2 years ago
The 2016 U.S. election swung in large part because of a data analysis model that was basically created by accident eight years earlier.
Now, Motherboard is giving an in-depth look at the psychologist-created technology replicated by groups like Cambridge Analytica, a big data firm hired by the Donald Trump campaign to target potential voters.
While working on his Ph.D. at Cambridge University, Michal Kosinski explored the idea of applying psychometrics, a scientific field focused on measuring psychological traits, using data generated from Facebook users. He created a Facebook app called MyPersonality, which was basically a questionnaire that used questions from a common psychometric model called the “Big Five.” At the end of the test, users were given the option to share their Facebook data with Kosinski and his research team—which many did.
Before long, Kosinski was in possession of the largest data set that combined psychometric scores and Facebook profiles. His research became an exercise in the yet-to-be-realized potential of big data: For every action on Facebook, a reliable deduction could be made. People who followed Lady Gaga’s fan page, for example, were more likely to be extroverts.
With time and more data, Kosinski’s model became more precise. By 2012, the research team was able to predict a user’s skin color within 95 percent accuracy and their political party affiliation within 85 percent, just from an average of 68 likes.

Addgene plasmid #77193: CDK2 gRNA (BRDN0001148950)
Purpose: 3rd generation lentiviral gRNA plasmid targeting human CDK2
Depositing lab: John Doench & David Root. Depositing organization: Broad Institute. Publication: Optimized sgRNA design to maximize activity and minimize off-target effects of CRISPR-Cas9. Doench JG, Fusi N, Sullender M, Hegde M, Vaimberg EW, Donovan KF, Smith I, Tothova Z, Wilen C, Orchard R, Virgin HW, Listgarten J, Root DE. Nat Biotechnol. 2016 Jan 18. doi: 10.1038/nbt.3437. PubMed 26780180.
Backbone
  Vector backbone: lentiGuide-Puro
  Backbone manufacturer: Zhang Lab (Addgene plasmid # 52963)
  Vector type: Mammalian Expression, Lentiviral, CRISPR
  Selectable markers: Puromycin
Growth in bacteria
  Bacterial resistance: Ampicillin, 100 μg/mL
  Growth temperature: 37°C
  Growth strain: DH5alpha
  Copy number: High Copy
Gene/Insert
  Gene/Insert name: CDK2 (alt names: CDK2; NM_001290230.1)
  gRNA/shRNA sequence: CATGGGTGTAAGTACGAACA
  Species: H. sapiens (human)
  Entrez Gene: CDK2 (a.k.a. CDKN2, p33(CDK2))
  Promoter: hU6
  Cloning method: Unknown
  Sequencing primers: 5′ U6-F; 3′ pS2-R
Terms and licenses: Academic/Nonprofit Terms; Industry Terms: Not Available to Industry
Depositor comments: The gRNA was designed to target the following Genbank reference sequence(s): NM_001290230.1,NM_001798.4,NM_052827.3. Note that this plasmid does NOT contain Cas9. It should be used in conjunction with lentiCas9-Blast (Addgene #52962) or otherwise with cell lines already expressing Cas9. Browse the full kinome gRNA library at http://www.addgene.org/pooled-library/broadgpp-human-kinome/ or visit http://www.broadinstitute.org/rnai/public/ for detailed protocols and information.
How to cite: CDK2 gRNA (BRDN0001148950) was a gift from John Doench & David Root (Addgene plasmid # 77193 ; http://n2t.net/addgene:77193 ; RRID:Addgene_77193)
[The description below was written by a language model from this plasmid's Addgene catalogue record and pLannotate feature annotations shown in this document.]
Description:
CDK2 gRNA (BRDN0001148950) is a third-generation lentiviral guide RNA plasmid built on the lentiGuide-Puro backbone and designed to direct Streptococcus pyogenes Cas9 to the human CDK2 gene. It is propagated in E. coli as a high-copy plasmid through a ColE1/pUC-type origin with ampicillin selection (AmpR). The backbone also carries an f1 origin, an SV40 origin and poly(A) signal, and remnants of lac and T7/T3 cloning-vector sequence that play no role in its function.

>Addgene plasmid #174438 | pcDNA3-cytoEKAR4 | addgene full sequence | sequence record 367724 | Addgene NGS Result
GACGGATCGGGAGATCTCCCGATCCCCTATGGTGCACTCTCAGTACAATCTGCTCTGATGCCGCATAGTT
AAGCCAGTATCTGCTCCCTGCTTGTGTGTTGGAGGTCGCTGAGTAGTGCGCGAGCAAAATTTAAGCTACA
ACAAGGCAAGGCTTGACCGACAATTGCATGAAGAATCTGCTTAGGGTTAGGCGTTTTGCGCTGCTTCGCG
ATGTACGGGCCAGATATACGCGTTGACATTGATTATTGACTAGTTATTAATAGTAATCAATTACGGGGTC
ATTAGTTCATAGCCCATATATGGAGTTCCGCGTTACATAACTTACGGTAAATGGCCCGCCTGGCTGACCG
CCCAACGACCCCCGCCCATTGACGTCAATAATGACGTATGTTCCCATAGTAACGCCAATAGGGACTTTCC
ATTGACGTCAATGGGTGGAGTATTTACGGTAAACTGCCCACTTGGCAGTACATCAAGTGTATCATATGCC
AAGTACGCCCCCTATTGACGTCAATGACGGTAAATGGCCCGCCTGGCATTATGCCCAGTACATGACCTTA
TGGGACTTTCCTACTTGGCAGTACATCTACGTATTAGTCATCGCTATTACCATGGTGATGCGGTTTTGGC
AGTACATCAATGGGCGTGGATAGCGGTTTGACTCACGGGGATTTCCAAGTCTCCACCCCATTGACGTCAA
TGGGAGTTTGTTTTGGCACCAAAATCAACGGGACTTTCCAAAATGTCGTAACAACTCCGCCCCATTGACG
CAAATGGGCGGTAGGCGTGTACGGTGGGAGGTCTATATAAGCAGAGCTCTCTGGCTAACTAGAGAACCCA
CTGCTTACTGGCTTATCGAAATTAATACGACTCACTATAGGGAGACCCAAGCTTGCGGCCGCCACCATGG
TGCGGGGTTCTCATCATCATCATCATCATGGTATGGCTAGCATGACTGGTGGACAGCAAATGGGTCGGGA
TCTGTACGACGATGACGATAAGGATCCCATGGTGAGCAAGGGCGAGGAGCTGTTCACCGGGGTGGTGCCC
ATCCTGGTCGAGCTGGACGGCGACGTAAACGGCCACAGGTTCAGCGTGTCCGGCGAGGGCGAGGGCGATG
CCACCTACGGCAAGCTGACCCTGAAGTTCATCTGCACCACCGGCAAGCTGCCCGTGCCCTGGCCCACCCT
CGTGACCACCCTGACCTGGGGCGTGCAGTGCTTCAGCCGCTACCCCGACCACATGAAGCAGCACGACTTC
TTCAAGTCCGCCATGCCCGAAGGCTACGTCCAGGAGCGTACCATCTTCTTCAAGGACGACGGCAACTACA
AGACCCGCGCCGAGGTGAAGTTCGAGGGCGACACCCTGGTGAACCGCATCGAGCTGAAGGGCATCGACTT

In 2014, Kosinski turned down an offer from Strategic Communication Laboratories, the parent company of Cambridge Analytica. He thought nothing of it until Cambridge Analytica was tapped to help “Leave.Eu,” the Brexit campaign led by Nigel Farage in the United Kingdom. Then, American politics came calling. Ted Cruz credited his campaign surge to analysis employed by Cambridge Analytica, which was subsequently hired by Donald Trump’s team.
Starting at the beginning of the election season while consulting for several campaigns, Cambridge Analytica built a model that could predict the personality of every adult in America. Bearing a close resemblance to Kosinski’s method developed at Cambridge University in 2008, the big data company bought a range of data from various sources, from car information to what magazines people buy. Cambridge Analytica aggregated the data with the Republican electoral register to generate politically-geared insights that could be used to target and send voter-specific messages.
Instead of the entire country, the firm focused on 17 states it thought could be contested by Trump and divided the population into 32 personality types. using this framework, Cambridge Analytica could make deductions, such as those who preferred American-made cars were likely to be a potential Trump supporter.
The model was so precise, Trump’s canvassers out in the field knew what homes would be receptive to specific messages. It’s the same reason why Trump focused on Wisconsin and Michigan the last weeks of his campaign—a strategy that obviously paid off.
Cambridge Analytica’s model was detailed explicitly by its CEO Alexander Nix during a ten-minute presentation at a conference in September 2016, embedded below.